Kratom, a botanical FDA has cautioned poses safety concerns, is the likely source of an outbreak of Salmonella in 20 states.

Local, state and federal officials are investigating a multistate outbreak of Salmonella likely tied to kratom, a botanical FDA said poses safety concerns and impacts the same opioid brain receptors as morphine.

The outbreak has impacted 28 people from 20 states, with 11 hospitalizations reported, federal agencies divulged.

Epidemiologic evidence indicates kratom is a likely source of the outbreak, the Centers for Disease Control and Prevention (CDC) said. Consumers who have fallen ill reported consumption of the botanical in pills, powder or tea, but health officials have not identified common brands or suppliers of kratom products as the source of the outbreak.

Most people exposed to Salmonella suffer abdominal cramps, diarrhea and fever. Although FDA noted the illness typically lasts four to seven days, with most people recovering without treatment, the agency reported the current outbreak shows an unusually high number of cases of hospitalizations.

CDC is recommending consumers don’t consume kratom in any form due to the possibility of contamination with Salmonella.

Americans in recent years have turned to the botanical to wean off opioids, including prescription drugs, and many consumers have said the botanical has improved their life with few adverse side effects.

On the other hand, FDA has reported kratom affects the same opioid brain receptors as morphine and appears to feature properties that expose individuals who consume the botanical to the risks of abuse, addiction and dependence.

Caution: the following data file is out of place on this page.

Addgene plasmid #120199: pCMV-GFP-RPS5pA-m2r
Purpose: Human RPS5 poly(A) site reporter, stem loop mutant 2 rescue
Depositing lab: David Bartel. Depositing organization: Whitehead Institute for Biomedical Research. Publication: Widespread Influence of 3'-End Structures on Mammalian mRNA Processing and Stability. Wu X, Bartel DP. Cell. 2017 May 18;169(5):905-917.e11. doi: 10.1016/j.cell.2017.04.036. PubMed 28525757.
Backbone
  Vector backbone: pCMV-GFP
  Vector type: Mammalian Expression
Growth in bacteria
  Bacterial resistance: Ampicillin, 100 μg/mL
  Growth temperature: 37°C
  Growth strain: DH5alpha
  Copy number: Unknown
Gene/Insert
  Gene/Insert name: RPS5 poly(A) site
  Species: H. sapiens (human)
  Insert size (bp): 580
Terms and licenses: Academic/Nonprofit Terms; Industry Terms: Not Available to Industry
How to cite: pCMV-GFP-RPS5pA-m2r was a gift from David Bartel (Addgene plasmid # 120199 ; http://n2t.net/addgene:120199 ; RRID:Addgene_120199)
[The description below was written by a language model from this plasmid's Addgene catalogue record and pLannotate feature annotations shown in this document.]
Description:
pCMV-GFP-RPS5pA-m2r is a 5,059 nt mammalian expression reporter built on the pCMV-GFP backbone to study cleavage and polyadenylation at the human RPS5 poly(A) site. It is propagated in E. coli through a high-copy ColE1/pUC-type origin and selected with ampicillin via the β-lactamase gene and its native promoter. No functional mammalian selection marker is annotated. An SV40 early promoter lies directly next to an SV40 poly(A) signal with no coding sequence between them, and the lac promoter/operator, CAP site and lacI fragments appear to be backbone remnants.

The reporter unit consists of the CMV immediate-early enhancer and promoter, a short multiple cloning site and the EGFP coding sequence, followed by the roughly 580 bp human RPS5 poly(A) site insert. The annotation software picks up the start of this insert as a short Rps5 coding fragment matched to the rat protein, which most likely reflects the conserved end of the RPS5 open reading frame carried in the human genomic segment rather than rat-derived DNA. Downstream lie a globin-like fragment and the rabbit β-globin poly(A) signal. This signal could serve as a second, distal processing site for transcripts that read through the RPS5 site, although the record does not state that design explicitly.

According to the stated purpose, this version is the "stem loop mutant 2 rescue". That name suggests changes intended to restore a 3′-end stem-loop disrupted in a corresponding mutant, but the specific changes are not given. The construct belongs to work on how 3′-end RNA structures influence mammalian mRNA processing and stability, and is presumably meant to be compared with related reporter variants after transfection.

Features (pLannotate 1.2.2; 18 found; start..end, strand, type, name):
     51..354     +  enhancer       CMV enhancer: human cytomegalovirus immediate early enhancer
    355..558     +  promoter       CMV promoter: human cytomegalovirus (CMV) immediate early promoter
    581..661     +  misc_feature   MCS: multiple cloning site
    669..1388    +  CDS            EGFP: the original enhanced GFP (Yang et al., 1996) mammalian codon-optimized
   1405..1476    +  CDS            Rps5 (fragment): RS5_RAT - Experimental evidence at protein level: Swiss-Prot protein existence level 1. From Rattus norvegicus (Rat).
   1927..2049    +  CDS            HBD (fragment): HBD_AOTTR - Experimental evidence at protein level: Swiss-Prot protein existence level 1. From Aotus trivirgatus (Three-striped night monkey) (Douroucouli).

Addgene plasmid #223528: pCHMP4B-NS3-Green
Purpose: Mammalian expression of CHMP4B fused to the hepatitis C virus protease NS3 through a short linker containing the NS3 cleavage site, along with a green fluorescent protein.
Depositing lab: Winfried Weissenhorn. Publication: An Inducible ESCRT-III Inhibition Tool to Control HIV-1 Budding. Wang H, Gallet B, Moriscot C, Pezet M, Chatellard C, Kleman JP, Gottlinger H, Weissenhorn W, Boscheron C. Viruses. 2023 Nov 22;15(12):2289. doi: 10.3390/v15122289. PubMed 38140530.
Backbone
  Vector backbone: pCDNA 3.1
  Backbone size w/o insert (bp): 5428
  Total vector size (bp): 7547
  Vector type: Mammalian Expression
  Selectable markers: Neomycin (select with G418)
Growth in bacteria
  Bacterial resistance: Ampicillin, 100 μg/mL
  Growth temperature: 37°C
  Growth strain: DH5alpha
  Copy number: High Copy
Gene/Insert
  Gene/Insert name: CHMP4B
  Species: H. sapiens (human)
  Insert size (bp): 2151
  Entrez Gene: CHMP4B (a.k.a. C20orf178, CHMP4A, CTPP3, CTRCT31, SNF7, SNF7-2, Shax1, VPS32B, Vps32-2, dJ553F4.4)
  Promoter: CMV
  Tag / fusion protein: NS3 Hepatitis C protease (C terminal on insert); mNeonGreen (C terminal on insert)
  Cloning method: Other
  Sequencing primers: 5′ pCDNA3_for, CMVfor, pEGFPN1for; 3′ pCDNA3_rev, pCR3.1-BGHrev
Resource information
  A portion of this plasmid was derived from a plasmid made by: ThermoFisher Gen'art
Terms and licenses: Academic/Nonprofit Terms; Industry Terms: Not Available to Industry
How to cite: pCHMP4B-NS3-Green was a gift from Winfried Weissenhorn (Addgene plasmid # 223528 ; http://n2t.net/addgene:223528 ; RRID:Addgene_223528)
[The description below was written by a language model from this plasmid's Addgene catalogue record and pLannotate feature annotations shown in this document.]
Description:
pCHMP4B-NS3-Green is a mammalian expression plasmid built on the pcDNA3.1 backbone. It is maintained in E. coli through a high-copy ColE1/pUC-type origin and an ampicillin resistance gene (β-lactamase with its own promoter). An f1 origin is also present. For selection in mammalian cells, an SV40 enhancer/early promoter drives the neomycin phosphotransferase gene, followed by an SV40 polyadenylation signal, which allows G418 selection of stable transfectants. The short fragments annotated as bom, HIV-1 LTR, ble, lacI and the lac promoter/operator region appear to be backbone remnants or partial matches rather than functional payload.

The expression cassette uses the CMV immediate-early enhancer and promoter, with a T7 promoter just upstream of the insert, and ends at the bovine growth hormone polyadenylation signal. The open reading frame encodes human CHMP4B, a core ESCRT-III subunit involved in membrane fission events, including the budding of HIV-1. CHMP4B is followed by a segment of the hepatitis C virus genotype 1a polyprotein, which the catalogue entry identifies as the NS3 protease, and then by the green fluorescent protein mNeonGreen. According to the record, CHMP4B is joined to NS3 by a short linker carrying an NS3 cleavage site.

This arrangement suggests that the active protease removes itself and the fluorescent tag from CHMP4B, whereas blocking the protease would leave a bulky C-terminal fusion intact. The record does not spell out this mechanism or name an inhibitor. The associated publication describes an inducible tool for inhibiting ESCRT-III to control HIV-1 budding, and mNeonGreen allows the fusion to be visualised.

Health professionals have been divided on the benefits and risks of kratom. Christopher McCurdy, Ph.D., a medicinal chemistry professor at the University of Florida, believes the botanical has the potential to work for patients and help solve the opioid crisis, CNN reported in a 2017 article.

"There's a huge wealth of anecdotal evidence, and some scientific, that there is definite medical potential for this plant,” McCurdy—president of the American Association of Pharmaceutical Scientists (AAPS)—told CNN. “If it's not in the treatment of mild and moderate pain, it's definitely in the treatment of potential opioid withdrawal.”

FDA divulged in February that a new scientific analysis provided stronger evidence of the opioid proprieties in kratom compounds. Kratom has not been approved by FDA as a medicine.

“Kratom should not be used to treat medical conditions, nor should it be used as an alternative to prescription opioids,” FDA Commissioner Scott Gottlieb, M.D., said in a statement. “There is no evidence to indicate that kratom is safe or effective for any medical use. And claiming that kratom is benign because it’s ‘just a plant’ is shortsighted and dangerous.”